Pension reform: French government survives two no-confidence votes
Thousands of people took to the streets of Paris and other cities Tuesday to denounce the pension changes, which they fear will oblige people to work longer for less money. Currently the eligibility age for a full pension is 62.
As lawmakers in the National Assembly accused Macron of “dictatorial” behavior in a debate that started Tuesday and lasted past midnight, protesters illuminated the Champs-Elysees with red flares and intoned the national anthem, the Marseillaise.
Now, demonstrators are angry at Prime Minister Edouard Philippe’s decision last week to use a special constitutional power to push the retirement bill through the Assembly without a vote, to speed up the complex legislative process after the damaging strikes.
In response, opposition lawmakers from the left and from the right called two no-confidence votes Tuesday against Macron’s centrist government.
Despite all the public criticism Macron has faced, his Republic on the Move party has a large majority in the National Assembly, and the votes both fell far short of the 289 votes needed to pass.
That means the bill has now cleared the lower house, and goes next to the Senate, where conservatives have the majority.
The left wants to scrap the reform, fearing it weakens France's welfare state and will force workers to rely on private pension funds, while some lawmakers on the right say it isn’t bold enough.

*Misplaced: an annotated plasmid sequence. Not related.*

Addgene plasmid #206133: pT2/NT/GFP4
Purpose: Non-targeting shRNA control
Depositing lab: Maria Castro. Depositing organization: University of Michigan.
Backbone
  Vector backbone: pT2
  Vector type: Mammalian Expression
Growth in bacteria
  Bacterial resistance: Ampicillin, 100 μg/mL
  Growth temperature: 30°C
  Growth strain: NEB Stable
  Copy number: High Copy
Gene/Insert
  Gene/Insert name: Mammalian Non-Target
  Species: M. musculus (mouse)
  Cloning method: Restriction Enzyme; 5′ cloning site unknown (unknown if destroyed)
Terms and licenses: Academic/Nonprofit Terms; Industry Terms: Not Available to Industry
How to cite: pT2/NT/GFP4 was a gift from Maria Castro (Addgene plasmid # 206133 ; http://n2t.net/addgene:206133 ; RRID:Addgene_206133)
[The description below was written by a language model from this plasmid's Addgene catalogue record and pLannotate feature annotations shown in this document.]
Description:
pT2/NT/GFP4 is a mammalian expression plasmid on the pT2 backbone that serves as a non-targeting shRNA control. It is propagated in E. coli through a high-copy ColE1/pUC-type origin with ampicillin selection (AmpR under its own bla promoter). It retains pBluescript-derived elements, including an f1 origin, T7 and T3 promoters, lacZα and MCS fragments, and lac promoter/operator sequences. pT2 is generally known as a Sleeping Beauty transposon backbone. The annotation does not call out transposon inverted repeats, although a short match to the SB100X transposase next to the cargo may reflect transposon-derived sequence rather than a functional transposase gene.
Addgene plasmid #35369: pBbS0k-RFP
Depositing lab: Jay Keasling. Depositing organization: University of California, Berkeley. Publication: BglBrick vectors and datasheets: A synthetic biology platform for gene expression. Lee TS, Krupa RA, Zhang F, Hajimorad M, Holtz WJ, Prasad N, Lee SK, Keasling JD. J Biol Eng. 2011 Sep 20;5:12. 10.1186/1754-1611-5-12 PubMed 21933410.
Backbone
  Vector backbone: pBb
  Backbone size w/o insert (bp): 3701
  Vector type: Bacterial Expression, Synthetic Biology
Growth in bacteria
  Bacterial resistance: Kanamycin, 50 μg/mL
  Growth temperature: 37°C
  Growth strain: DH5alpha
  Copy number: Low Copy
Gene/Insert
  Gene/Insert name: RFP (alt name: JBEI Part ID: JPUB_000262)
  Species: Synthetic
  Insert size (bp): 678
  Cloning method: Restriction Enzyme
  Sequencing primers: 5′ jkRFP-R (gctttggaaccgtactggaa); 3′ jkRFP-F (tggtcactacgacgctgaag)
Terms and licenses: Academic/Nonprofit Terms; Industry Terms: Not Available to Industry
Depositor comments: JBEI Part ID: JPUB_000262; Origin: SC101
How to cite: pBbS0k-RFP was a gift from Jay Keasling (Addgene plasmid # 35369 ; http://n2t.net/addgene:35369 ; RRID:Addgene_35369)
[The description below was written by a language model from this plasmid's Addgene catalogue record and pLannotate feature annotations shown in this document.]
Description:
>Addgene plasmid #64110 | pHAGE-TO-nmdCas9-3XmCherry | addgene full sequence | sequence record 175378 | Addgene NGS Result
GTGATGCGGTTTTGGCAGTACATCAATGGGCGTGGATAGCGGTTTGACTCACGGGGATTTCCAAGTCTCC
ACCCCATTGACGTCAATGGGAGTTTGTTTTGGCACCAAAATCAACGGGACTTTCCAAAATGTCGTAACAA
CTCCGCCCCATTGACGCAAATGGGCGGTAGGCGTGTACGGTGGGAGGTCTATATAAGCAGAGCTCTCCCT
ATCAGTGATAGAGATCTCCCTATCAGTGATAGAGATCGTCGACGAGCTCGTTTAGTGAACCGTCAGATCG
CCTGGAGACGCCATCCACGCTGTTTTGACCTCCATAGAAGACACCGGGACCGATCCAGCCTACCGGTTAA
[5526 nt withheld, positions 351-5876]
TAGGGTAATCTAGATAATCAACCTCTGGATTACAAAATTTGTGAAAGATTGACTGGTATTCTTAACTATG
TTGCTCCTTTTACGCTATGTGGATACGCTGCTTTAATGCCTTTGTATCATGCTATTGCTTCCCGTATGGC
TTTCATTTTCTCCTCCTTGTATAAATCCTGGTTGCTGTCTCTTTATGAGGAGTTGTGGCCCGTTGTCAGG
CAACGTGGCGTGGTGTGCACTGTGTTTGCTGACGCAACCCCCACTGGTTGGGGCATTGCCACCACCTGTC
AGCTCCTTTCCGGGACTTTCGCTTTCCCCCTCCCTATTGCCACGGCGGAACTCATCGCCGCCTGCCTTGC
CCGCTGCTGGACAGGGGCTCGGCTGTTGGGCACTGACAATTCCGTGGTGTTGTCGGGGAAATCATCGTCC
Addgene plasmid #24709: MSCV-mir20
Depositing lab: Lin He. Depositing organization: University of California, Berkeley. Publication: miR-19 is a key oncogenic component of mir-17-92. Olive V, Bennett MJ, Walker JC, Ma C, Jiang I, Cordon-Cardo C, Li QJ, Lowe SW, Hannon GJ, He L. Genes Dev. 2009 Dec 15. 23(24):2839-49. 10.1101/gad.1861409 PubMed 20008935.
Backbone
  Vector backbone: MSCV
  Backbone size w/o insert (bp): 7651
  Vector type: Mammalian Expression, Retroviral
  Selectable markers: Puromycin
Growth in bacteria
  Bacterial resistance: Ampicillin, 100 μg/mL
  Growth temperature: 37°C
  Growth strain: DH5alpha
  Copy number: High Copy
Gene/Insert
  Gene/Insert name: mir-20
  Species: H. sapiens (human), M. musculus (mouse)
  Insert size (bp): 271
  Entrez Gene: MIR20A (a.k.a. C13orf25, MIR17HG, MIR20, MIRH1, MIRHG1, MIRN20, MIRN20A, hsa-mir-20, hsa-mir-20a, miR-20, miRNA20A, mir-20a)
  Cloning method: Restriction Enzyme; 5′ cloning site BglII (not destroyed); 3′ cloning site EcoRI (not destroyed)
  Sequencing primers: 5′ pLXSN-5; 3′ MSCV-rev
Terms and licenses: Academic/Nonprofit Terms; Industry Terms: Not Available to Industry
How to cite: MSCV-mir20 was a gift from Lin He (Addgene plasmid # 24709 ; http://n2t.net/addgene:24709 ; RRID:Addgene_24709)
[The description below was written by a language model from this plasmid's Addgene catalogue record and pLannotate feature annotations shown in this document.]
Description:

The prime minister defended his decision to force the bill through, and insisted the retirement reform was the only way to save France’s welfare system as the population gets older and life expectancy lengthens.
“This model is our most precious asset, it’s our national treasure,” Philippe told lawmakers. “We must fix it when it is not working, to be able to pass it on to our children.”
The government hopes to pass the law by summer. But debates on the bill in the lower house were slowed by a record 41,000 amendments proposed by the opposition.
New strikes and protests are planned March 31.
The bill itself doesn’t directly touch the pension age. But in parallel, the government is holding a three-month discussion with unions about financing the pension system, including potential measures to raise taxes or the retirement age. The hard-left CGT and FO unions oppose those measures and quit the talks.
The pension overhaul was a key promise in Macron’s 2017 presidential campaign. Macron argues the new system, which aims to unify 42 state-funded pension regimes, will be fairer and more sustainable.
The changes would end some specific pension schemes under which certain people, like railway workers, are allowed to retire as early as their 50s, and others, like lawyers, pay less taxes.